We all hate getting flats on a ride. Over the years I have learned a few things that make swapping that spare tube out a little easier.
The only way you get better at something is to be really bad at it first. So get some practice! I make it a point to change out my own tires when it’s time for some new rubber on my bike. I also use the tools that I carry on my bike so I know I have everything needed for the job. That way when it comes time to swap out a tube on the trail, there are no surprises and I am already used to doing the job quickly. Don’t spend all day on the trail fighting a flat tire instead of riding.
2. Get an “Enduro Trail Stand“
Nobody likes purposely laying their bike down on it’s side in the rocks. Enduro Star makes this awesome stand that works great for changing the front or rear tire on the trail. It makes life much easier when the bike is securely upright and not barely balanced on some odd shaped rock. I’ve used one for years and every time I bust it out, my buddies always comment on how simple and helpful it is.
3. Quality Tire Spoons.
Don’t cheap out and use some crappy thin pieces of junk. Get some Motion Pro tire spoons or something similar or quality. Spend a few bucks now to make life easier from here on out. Get the combo spoon/ wrench sets that allow you eliminate a couple large axle wrenches from your tool bag. Consolidate and keep it light.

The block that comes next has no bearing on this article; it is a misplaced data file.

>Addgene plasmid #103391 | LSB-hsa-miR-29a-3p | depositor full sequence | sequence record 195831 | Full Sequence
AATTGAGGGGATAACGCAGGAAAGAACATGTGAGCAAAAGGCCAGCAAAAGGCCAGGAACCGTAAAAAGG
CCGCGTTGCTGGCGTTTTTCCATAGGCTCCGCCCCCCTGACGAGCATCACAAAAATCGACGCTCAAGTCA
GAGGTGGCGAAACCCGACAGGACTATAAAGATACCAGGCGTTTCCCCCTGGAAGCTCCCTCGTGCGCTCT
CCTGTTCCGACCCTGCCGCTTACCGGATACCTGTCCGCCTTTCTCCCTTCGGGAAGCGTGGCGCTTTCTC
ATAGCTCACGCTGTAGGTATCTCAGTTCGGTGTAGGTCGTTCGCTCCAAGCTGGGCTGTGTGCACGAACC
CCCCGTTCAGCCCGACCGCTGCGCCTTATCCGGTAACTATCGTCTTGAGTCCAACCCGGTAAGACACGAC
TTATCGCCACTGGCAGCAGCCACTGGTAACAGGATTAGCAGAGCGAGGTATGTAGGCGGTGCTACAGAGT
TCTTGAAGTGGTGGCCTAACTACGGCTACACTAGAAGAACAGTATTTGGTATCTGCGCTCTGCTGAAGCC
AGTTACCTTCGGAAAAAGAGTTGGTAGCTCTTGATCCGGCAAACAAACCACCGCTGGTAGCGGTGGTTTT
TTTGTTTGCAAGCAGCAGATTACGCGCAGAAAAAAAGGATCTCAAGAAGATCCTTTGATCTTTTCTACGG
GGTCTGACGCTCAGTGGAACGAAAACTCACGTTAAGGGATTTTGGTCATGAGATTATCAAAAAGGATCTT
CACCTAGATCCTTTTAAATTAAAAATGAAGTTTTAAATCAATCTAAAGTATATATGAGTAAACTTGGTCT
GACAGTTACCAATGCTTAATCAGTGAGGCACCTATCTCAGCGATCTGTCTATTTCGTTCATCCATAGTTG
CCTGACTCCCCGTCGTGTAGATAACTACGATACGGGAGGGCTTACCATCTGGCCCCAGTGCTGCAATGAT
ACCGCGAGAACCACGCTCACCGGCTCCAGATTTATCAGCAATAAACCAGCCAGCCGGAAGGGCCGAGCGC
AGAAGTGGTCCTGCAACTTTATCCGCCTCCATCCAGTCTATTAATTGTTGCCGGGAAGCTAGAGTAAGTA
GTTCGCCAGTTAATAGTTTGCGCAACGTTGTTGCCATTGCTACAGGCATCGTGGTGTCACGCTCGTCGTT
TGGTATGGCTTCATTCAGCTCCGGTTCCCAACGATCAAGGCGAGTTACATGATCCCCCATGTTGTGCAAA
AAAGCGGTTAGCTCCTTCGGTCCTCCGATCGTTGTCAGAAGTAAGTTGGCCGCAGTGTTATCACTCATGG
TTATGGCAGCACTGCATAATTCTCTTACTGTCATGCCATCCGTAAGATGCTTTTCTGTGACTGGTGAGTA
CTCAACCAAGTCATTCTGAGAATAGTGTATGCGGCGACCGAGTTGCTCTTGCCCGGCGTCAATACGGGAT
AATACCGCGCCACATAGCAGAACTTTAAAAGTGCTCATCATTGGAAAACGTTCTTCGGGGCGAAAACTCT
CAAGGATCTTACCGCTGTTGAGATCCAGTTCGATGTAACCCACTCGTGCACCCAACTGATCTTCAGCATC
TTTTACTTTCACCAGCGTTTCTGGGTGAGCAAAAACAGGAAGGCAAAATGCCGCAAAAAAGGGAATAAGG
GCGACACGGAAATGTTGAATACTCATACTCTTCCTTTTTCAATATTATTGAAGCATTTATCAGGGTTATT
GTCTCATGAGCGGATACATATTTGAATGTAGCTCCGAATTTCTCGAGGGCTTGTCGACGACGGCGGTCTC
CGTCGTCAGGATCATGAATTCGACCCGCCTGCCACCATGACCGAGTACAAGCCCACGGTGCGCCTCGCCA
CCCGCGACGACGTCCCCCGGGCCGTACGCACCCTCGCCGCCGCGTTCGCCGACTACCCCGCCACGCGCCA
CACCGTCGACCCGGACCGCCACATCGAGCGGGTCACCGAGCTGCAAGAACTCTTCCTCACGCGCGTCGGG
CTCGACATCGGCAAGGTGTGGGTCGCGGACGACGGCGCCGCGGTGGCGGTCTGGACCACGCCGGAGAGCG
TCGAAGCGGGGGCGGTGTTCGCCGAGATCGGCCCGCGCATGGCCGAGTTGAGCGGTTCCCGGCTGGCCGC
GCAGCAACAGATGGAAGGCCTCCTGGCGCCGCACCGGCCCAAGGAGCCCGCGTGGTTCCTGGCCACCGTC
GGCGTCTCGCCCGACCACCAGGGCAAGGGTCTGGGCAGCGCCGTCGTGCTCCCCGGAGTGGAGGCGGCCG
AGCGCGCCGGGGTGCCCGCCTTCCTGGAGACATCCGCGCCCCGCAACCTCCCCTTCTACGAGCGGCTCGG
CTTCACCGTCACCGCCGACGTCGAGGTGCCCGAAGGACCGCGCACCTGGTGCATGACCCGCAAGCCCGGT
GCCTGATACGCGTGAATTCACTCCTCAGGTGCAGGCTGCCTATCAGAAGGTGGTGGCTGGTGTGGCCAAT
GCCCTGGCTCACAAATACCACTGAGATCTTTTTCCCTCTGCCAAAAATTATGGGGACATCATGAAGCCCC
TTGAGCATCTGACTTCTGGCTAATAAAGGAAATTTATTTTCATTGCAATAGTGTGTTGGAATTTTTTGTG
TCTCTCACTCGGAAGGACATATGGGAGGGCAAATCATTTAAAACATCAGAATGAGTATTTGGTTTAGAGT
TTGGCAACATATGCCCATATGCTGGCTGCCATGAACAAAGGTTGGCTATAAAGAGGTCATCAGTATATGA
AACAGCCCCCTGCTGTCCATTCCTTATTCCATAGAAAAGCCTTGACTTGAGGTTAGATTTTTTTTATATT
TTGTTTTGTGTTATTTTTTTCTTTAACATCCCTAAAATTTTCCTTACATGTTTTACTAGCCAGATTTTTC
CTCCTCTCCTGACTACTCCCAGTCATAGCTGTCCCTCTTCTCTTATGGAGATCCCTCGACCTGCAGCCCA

4. Baby Your Tubes.
First things first. Always run Ultra HD tubes, but pack standard tubes as spares. Standard tubes take up less space, weigh less, and are easier to change out on the trail. Seal and pack your tubes carefully in a pouch or bag of baby powder. I started using plastic motor oil quarts instead of thick ziplock bags. Cut one in half and slide each end over the tube, add some powder, then duct tape it securely. The powder helps keep them from drying out or chaffing a hole through itself. During install of your new tube, be SUPER careful not to pinch them when putting the tire back on. Watch those tire spoons very carefully as you slide the last bit of bead over the rim. Don’t get excited and rush things. That is the most crucial part of the install. I’ve pulled that rookie move several times getting anxious to get my wheel back on.
5. Get a Valve Stem Puller.
Trust me, it makes life so much easier when trying to fish that valve stem through the rim hole. For years I said “Ah you don’t need those damn things.” I finally bought one and it has helped tremendously.